Gather the Fortunes (A Crescent City Novel)
“The scope of Camp’s mythological knowledge continues to be impressive, even as he builds a cosmos that is distinctly his own.”
Most fantasy series follow the same protagonist or ensemble through each book, but Bryan Camp’s Gather the Fortunes is a sequel more on the model of a romance series, shifting sideways from Jude Dubuisson, the main character of The City of Lost Fortunes, to Renaissance Raines, the murder victim whose death was more the start of her story than its ending. Now she is a psychopomp, tasked with carrying out the complex post-processing required for the dead in Camp’s world.
It’s a lonely afterlife for Renai, whose liminal state—alive again, sort of, but not completely—cuts her off from her family and any meaningful interaction with the living. This situation, combined with the structure of the novel’s plot, means that Gather the Fortunes gets off to a slower start than its predecessor.
A strange man asks a non-binding favor of her, to take care of Ramses St. Cyr, a boy slated to die soon. Ramses goes missing from his own death, and Renai spends much of the book trying to find him, while her very small number of allies withhold more information than they provide.
Although the plot initially lacks the same forward drive as the murder mystery and supernatural poker game of The City of Lost Fortunes, it shifts into higher gear once the full nature of Renai’s situation becomes more apparent. And both before and after that point, it’s a pleasure to watch the world and characters of the series expand beyond their original presentation.
Jude Dubuisson appears here, grown and changed from who he was in the first book, and New Orleans itself remains a vivid component of the story. Hurricane Katrina is further in the past in this volume, but still not forgotten, and the novel takes the reader to new parts of the city—many of which don’t feature in the usual tourist experience, such as Orleans Parish Prison.
Camp remains aware of and interested in the racial aspects of his story. Renai is a black woman, and Ramses St. Cyr is a black boy; the unequal justice, opportunties, and rights afforded to African Americans in New Orleans (and, by extension, in the entire United States) are a constant thread in the narrative. This reaches even beyond the mortal world: Renai is unafraid to call out injustice in the afterlife as well, a system that mechanically processes the different parts of a person’s soul and seems to not care if some fall by the wayside in their journey to their ultimate punishment or reward.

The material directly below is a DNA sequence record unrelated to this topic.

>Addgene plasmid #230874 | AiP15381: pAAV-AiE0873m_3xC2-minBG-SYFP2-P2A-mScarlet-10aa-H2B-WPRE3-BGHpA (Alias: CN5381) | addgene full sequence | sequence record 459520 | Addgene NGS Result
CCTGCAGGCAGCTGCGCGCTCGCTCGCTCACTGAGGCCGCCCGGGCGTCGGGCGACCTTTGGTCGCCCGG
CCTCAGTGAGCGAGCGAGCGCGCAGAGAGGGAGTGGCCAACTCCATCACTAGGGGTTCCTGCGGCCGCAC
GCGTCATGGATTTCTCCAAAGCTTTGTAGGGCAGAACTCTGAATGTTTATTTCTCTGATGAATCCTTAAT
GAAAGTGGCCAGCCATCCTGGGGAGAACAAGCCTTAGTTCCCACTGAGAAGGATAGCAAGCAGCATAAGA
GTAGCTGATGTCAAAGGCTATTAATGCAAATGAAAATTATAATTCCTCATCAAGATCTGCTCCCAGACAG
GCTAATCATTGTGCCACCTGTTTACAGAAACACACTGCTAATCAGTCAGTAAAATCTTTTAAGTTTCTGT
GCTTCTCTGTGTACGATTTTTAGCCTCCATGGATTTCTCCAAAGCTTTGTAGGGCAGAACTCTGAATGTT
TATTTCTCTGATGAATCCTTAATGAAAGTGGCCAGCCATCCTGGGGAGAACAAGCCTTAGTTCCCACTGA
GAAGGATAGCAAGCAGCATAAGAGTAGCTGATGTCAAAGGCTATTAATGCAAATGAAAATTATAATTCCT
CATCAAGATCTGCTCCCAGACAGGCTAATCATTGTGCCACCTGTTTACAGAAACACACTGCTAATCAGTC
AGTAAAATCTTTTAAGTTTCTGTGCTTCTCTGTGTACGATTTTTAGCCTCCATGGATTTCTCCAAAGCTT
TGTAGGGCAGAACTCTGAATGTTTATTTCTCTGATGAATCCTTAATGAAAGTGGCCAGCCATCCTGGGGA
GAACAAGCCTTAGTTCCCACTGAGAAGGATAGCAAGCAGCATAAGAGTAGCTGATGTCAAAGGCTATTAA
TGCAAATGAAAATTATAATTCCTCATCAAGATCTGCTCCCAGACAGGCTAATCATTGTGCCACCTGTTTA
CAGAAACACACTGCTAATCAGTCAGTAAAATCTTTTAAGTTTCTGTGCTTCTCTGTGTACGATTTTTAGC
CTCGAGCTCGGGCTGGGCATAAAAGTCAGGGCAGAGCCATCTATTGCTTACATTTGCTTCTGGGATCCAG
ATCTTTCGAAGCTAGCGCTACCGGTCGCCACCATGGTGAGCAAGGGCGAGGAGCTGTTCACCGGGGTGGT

The scope of Camp’s mythological knowledge continues to be impressive, even as he builds a cosmos that is distinctly his own. The sections of omniscient narration that muse on recurrent tropes in sacred narratives range across the entire world, touching not just on familiar staples like Egyptian, Greco-Roman, and Norse mythology, nor even Japanese and Hindu beliefs, but gods and creatures from places as far-flung as Mongolia and the Incan Empire, without erasing the specific details of those cultures.
Meanwhile, his home-grown cosmology with its tripartite division of soul into its Fortune, Voice, and Essence and series of tests in the afterlife offers him rich opportunity to develop his series. The characters’ field trip in this novel to what lies below the lowest layer of the underworld is especially fascinating.
Two books are not nearly enough to fully explore this complex world, both mundane and mythic, and the characters’ role in it. The Crescent City series is wonderful urban fantasy for readers tired of the usual parade of vampires and werewolves, and New Orleans deserves as much narrative attention and love as New York. That love shines through here.